Spring has finally arrived. It feels so good to get outside, feel some warm sunshine and watch the flowers and plants grow. It certainly helps to clear the mind and add some positivity to day to day life. Changes in music as a business continue. The advent of online music over the years has changed how bands generate revenue. With much music being available for free online, musicians found their best revenue streams were in playing live and selling merchandise. The pandemic has imparted even more changes on the music business. The live music stream of revenue took a big hit. Bands had more difficulty getting together to practice or record. Were there any positive results to be found in music creation? I think there has been some increased creativity in some of the bands that are not huge commercial acts. More time to be ‘inside your own head’ and come up with new ideas. More willingness to take a chance on working on different styles of music. Taking opportunities to work with different artists on projects because you can create tracks and send them through the internet. Hopefully we can return to some sort of normal and the good parts of music creation that halted will return. But I hope we keep the lessons learned about the new methods of creation to make an even better music scene.
First Up: Cory Hanson – ‘Pale Horse Rider’
One of the main things that pull me in to songs is the atmosphere and feel they put across as you’re listening to them. Before you even break them down to the specific parts that touch you, the overall feel gives you a sense of place. The main tracks of this album were recorded in a home studio in Joshua Tree. Having had the opportunity to visit Joshua Tree I can hear this as a sound track to listen to as you wander through that amazing park. The desert really does have a feel all it’s own and this song captures that aura. The instrumentation and sound trend towards country/americana. You can find the guitars, strings, pedal steel and smooth languid drums. For this song the instruments are blended together so no individual piece stands out. That allows them to act as a solid backdrop to place the vocals on. The vocals are up front, set on top of the instruments. The smooth vocal delivery creates a feeling of sadness. I like the video, much of it shot in the desert. It’s interesting that Hanson’s performance in the video appears happy and funny when the music feels a bit more sad and somber. It’s a interesting contrast.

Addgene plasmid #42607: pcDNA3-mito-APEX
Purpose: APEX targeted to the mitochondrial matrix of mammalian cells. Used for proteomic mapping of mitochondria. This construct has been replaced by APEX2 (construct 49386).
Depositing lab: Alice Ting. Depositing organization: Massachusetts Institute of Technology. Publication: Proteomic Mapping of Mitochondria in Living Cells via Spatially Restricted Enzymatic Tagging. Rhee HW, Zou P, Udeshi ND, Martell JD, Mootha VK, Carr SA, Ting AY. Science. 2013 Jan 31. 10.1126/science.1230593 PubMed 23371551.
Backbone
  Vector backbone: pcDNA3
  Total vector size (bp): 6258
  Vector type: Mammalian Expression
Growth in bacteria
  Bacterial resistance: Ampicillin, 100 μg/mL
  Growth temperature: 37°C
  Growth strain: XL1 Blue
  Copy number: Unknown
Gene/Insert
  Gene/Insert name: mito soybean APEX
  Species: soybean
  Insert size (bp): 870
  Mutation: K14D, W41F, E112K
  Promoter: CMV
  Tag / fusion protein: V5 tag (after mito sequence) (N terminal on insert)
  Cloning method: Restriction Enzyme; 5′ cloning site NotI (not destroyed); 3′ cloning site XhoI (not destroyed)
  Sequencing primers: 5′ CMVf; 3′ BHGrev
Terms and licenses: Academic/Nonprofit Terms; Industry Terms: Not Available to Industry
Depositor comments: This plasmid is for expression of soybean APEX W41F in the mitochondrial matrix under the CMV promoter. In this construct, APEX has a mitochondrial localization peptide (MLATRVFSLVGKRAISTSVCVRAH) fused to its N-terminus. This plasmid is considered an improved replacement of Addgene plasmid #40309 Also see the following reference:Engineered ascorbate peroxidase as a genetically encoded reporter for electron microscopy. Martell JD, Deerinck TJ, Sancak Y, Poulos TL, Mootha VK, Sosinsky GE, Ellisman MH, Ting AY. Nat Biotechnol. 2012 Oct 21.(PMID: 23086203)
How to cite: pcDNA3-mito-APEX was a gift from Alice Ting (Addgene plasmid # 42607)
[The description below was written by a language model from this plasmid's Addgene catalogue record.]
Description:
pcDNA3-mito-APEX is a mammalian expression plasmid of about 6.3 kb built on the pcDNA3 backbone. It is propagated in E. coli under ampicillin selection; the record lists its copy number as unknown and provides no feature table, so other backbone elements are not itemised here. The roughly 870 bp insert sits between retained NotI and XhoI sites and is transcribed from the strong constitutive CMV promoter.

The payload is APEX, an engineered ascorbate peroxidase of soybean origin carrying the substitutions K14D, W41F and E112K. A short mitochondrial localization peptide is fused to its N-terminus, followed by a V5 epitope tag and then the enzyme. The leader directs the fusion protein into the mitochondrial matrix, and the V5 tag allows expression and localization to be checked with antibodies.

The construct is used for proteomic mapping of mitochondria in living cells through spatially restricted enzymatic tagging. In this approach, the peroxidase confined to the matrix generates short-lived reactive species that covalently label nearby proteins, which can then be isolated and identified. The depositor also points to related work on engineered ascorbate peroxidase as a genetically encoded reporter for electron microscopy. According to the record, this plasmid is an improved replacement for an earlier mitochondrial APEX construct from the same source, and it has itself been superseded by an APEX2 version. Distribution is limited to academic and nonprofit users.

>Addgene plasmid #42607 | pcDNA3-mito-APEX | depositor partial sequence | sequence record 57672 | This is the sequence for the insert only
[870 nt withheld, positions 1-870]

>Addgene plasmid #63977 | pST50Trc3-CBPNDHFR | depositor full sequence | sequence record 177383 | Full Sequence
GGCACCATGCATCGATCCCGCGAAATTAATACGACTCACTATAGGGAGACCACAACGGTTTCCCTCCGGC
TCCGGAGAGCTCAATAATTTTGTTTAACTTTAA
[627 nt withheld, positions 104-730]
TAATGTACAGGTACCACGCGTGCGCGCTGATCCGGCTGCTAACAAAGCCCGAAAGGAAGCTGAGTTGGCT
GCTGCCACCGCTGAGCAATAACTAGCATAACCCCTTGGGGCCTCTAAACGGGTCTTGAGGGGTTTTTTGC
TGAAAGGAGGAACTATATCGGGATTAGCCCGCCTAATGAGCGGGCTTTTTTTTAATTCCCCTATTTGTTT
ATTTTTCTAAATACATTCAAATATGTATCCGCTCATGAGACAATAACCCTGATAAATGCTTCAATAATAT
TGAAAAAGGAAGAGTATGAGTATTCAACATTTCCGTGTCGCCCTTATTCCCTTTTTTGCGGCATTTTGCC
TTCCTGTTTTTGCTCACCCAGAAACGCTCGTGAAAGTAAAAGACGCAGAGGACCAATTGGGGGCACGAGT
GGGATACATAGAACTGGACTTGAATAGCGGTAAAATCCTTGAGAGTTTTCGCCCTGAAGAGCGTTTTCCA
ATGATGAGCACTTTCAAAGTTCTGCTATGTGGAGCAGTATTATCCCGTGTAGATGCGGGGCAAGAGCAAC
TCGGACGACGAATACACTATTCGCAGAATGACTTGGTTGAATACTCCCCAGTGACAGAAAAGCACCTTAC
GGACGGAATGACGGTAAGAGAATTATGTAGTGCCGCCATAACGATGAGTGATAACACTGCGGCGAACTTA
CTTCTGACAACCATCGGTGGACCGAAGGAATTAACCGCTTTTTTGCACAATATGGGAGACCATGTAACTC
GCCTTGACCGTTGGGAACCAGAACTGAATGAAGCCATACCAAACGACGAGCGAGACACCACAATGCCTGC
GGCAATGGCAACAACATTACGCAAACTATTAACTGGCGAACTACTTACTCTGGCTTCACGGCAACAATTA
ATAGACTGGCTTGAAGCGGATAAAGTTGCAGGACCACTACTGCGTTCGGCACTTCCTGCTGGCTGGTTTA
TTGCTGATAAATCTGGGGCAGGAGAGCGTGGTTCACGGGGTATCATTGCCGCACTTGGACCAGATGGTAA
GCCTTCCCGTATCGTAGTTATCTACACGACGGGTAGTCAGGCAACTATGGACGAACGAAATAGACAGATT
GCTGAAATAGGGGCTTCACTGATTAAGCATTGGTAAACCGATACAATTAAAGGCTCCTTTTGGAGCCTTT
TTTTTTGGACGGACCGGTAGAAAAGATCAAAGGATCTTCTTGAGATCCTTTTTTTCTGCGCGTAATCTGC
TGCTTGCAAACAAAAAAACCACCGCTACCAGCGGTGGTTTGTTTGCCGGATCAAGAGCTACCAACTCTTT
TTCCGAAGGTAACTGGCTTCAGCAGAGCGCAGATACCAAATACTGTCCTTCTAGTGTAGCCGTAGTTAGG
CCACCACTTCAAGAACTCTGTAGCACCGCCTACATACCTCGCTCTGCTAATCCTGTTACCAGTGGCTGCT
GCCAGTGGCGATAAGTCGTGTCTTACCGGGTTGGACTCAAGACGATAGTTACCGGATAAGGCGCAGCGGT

Next Up: Xixa – ‘Eve Of Agnes’
The draw in for me on this tune was the massive, wonderful percussion. We can start with just the actual ‘percussion’ instruments. You have kit drums and a wide variety of other percussion instruments driving the beat of the song. The Tuareg quintet Imraham (we’ve covered some Tuareg music in a previous Grapevine) brings percussion rhythms from North Africa. The melodic instruments continue this rhythm contribution. The guitars snake through the music, using interesting single note lines that definitely give the song a middle eastern feel and flavor. I’d recommend this song for the guitar lines alone. Keyboard synths lay down a base for all of these rhythmic flourishes to sit on top of. The vocals added have very contrasting feels, almost as if they belong to two separate songs. There’s a smooth vocal with a lot of reverb that is a little lower in the mix. When this vocal is on the music smooths out a bit. That vocal is contrasted with the Tuareg vocal that is more percussive and a bit louder and less drenched in reverb. It forms a great back and forth dialogue within the vocal part of the song. They throw in a nice change of pace at about the 2:55 point of the song. Not really a change in tempo, but they remove some of the ‘driving’ elements of the song – you can pick up the bass much more clearly. Nice way to bring the song to an end.
Finally: Julia Stone – ‘Fire In Me’
We’ll finish up with a song whose musical feel serves to highlight the vocals. The underpinnings of ‘Fire In Me’ fall in to the slow burn of electronic keyboards and percussion. The instrumental parts of the song are kept relatively simple. You can hear a bass riff and keyboard figure that repeat throughout the song. The repetition is intentional. It creates a hypnotic mood. A dark room with incense and candles burning. Music like this often feels cinematic. You could hear this song on the soundtrack of movie. It’s sounds like a scene where the character is walking in slow motion through a dark and spooky house. The vocal treatment pushes this even further – the doubling of the voice and the clarity and crisp EQ used in the recording put the vocal squarely on top of the instruments. The ‘response’ second vocal continues this mood. The keyboard is also used as a vocal like response when it comes in between the voices. Mood is the master here.
Retro: Humble Pie – ’30 Days In The Hole’
This song is from Humble Pie’s 1972 album ‘Smokin’. This is the type of song from that era that I love because of the loose feeling of the recording (another would be Rod Stewart’s ‘Every Picture Tells A Story’). It starts right in the beginning with the intro that sounds like they started taping while the band was still organizing how to start the song vocally. Great crunchy guitar comes in with the drums. The bass comes in with a nice little run in the middle of the first verse. The vocal and harmonica in the middle of the song keeps this live feeling going. I’ve talked about this in other ‘retro’ picks – the high end, crunchy guitar sound from that era still rules for me.
If You’re Feeling Adventurous……….
Divide And Dissolve are a band that work long, strange, sludgey instrumental noise experiments. It’s a noisy tune that works like background sound for the end of the world. Not for everyone, but if you’re interested in trying out music that is totally different, sometimes brutal, give it a listen.